By Jason Menard
The NHL went deep into its bag of tricks this weekend trying to drum up interest in the annual all-star game. And while some of the ideas worked, overall maybe it’s time for this star to go nova.
I tried. I tried to translate the excitement and hype generated by the changes to the all-star format into actual interest in the game. I bought into the pond-hockey hype, but like many ideas, what worked conceptually failed miserably in the execution.
First off, thank Philo Farnsworth for the advent of the PVR, which allowed me to skip over some of the most mind-numbing aspects of the much-ballyhooed draft. The idea of NHL captains picking their own teams was inspired; unfortunately, the execution of the draft was not.
The players appeared disinterested in the festivities, the fake Phil Kessel controversy was tired the moment it started, and even the normally engaging James Duthie’s entertainment value was dulled by having an endless parade of boring foils walk by him, essentially moving from one chair to another, with very little inclination – or, perhaps, ability – to engage in witty repartée.
The skills competition was the highlight of the event. In fact, I’d argue that instead of the all-star game itself, this skills event would be enough. However, even that idea is filled with potential dangers.
Certain events are no-brainers: fastest skater, the skills challenge relay, accuracy shooting, and hardest shot, for example. These events give both rabid and casual fans alike and opportunity to see how talented these athletes actually are. Personally, I’d love to see an addition to the hardest shot competition where players take two shots with their space-age, thousand-dollar, technologically advanced sticks, then follow that up with two shots with a 70’s-era Sherwood. Let’s just see how much technology has impacted the game, by seeing how many kilometres fall off those slap shots when you unload with a big piece of lumber.
What should be the most exciting part of the competition is running the risk of self-parody. The break-away competitions are fast becoming like the NBA slam dunk competition – and that’s not a good thing. Creativity is great, but the object is to put the puck in the net. I love P.K. Subban, but to finish second without scoring? Seems pointless. The dunks have become repetitive and tiresome; how soon will that be the same for breakaways? And when that happens, you water down one of hockey’s most-exciting plays.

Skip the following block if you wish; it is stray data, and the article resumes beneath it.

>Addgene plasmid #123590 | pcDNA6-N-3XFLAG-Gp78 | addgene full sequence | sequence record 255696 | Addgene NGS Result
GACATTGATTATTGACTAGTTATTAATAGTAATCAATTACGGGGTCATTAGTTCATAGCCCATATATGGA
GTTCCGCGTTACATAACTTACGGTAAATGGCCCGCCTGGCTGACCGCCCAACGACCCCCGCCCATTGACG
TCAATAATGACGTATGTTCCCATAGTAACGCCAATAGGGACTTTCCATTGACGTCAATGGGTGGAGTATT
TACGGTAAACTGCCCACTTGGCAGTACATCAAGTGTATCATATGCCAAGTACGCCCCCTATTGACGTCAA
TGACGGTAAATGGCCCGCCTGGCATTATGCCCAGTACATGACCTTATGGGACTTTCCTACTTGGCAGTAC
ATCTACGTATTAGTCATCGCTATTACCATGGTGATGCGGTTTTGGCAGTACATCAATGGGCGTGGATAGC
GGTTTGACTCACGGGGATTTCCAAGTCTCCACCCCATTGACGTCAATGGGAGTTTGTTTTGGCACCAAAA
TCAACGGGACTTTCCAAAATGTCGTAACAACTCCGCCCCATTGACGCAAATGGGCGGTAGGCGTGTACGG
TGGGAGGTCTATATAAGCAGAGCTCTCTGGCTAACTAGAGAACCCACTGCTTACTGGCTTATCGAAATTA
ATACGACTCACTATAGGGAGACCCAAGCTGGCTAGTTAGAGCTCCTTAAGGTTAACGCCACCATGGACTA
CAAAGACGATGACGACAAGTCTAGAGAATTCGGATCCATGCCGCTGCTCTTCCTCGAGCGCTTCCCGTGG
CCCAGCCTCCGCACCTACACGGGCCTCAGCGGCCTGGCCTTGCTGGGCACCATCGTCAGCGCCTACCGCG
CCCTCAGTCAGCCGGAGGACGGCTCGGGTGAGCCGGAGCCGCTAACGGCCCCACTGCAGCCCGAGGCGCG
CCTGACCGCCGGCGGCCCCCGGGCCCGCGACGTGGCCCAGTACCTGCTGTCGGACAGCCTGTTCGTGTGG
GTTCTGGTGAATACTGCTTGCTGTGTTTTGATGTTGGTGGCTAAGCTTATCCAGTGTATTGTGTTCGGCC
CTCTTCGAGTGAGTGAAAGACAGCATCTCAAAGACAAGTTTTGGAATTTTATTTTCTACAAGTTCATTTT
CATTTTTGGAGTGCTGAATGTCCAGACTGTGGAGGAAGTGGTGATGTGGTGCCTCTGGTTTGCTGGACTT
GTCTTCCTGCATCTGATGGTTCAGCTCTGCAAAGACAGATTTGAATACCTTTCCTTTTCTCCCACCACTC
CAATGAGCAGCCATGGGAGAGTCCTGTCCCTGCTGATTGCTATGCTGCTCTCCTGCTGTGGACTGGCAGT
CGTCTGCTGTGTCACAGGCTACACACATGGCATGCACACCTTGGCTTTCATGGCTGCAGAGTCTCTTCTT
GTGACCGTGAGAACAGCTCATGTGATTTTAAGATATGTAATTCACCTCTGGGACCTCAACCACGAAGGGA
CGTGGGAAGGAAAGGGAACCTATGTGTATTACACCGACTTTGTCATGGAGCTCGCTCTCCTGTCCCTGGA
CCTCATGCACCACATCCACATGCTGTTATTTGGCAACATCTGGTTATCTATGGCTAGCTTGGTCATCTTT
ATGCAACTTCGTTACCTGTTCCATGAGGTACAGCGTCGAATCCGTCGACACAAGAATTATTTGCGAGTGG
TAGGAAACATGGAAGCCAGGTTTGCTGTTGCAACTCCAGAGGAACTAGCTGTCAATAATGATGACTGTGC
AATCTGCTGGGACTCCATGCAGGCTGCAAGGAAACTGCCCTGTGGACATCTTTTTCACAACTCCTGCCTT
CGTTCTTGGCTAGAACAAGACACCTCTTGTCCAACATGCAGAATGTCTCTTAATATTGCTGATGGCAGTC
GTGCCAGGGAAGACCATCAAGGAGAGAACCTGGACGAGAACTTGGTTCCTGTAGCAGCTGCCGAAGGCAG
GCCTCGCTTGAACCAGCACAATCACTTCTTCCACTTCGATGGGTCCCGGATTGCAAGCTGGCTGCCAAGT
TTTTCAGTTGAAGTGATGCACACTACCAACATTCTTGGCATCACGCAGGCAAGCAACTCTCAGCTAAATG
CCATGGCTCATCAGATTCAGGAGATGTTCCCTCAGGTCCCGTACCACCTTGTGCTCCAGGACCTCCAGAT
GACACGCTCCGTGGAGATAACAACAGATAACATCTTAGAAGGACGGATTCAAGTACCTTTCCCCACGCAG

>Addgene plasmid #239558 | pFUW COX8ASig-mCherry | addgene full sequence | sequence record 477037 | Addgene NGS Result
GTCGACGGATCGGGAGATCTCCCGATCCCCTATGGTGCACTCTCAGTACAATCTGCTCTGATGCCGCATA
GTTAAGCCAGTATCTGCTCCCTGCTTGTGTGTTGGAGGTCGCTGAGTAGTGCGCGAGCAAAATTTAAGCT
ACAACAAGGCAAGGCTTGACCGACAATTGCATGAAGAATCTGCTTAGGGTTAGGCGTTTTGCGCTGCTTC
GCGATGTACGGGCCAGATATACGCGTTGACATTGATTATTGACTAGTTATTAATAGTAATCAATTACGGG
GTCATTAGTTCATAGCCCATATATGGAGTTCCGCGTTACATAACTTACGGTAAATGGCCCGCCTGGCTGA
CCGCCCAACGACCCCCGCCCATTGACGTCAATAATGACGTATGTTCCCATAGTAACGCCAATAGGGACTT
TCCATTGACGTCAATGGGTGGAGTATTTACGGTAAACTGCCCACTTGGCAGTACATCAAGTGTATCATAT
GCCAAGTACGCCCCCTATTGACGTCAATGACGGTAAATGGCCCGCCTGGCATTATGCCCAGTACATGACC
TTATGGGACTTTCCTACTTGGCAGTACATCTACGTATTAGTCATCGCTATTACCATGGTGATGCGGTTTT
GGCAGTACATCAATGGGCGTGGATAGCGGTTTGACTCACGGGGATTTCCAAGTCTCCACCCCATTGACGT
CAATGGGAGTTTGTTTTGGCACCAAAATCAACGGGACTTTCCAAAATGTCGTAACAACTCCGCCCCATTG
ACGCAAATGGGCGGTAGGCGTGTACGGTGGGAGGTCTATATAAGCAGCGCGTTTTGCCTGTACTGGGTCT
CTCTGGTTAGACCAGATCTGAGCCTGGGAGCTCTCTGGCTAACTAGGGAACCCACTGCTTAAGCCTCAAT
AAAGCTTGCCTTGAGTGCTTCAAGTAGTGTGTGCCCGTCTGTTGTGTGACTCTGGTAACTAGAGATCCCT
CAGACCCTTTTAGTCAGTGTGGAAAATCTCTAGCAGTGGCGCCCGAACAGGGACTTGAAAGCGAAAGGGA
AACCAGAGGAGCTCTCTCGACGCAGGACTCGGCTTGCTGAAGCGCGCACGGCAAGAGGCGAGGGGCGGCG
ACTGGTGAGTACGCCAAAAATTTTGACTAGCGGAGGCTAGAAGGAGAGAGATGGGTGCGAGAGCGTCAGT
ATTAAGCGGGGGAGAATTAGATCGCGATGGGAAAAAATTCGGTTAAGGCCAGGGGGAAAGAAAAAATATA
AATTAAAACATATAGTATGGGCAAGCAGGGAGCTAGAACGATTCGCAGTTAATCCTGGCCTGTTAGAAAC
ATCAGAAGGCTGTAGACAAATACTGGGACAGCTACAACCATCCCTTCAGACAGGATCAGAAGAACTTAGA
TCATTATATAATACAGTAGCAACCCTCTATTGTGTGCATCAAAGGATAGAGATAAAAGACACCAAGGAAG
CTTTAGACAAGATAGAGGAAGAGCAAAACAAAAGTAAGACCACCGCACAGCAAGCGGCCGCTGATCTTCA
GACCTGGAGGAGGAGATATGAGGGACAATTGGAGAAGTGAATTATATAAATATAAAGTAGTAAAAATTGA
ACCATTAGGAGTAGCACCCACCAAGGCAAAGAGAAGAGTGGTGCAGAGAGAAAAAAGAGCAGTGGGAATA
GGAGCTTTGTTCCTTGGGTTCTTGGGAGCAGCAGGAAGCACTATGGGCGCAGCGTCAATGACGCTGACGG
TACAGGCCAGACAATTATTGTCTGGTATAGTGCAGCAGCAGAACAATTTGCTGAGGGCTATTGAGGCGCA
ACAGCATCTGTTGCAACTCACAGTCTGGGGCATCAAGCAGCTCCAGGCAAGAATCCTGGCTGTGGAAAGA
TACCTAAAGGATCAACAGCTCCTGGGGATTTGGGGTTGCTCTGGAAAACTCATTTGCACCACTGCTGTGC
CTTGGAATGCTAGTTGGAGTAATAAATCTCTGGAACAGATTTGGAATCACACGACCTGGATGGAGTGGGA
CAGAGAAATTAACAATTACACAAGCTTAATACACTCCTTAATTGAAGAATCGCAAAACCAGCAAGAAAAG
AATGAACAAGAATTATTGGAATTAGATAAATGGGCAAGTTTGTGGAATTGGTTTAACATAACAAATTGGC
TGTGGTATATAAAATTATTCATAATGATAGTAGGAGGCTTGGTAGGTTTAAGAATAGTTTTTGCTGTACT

As for the game itself, the less said, the better. I tried to watch, but after a few minutes, I had to turn it off. This wasn’t hockey. This wasn’t even an engaging exhibition. This was a bunch of guys going through the motions. Most of us have given up on the idea that there will be defense played, but there was very little effort expended on the offensive end. Players appeared to be moving half-speed, meeting little resistance, en route to wracking up 21 essentially uncontested goals. Every once in a while, I’d tune in again –only to see the same lethargic play.
The best part of the event? The glimpses behind the scenes that we received, especially when Boston Bruins’ netminder Tim Thomas had a live, two-way microphone hooked up. While I doubt any coach would allow their goalie to be distracted by in-game questioning, it did afford a new perspective on the game to which fans are usually not privy.
As NFL Films has shown again and again, getting those glimpses into the game within a game is entirely riveting TV. As a fan, I’d love to watch a game using a feed that allowed me to listen in on a couple of players wearing microphones. Sure, this wouldn’t be intended for kids as the language tends to be a little more salty than Hockey Night in Canada normally allows, but for older fans, it would be engaging and insightful.
The NHL All-Star Game is supposed to be a showcase of the league’s marquee talent in an attempt to entice non-watchers and casual fans to embrace the game. However, it fails miserably simply because while it does bring together the league’s brightest stars, it eliminates the very thing that makes them shine – passion.
We’ve seen hockey at its best at the World Junior Championships and in the NHL playoffs – it’s a fast-paced, physical-without-being-dirty game that’s fuelled by the very thing the all-star game lacks – intensity.
Unfortunately, there is no fix. Players don’t want to get hurt in a meaningless exhibition, so they won’t put out full effort – that’s why there’s the ‘no bodychecking’ code. And while the idea of having players pick their teams, road hockey style, was interesting, it didn’t address the root cause of what ails the all-star game.
Hockey is a great game and deserves to be showcased. Its players, at the highest level, can do things with a puck or on blades that deserve to be celebrated. So maybe it’s time for to take the game out of the all-star weekend. Focus on and celebrate the individual talents and showcase the players’ personalities (and despite what the painful Friday-night interviews may have indicated, there are some out there).
What we saw this weekend was false advertising. So let’s leave the actual game showcase for when the sport it at its best – the playoffs.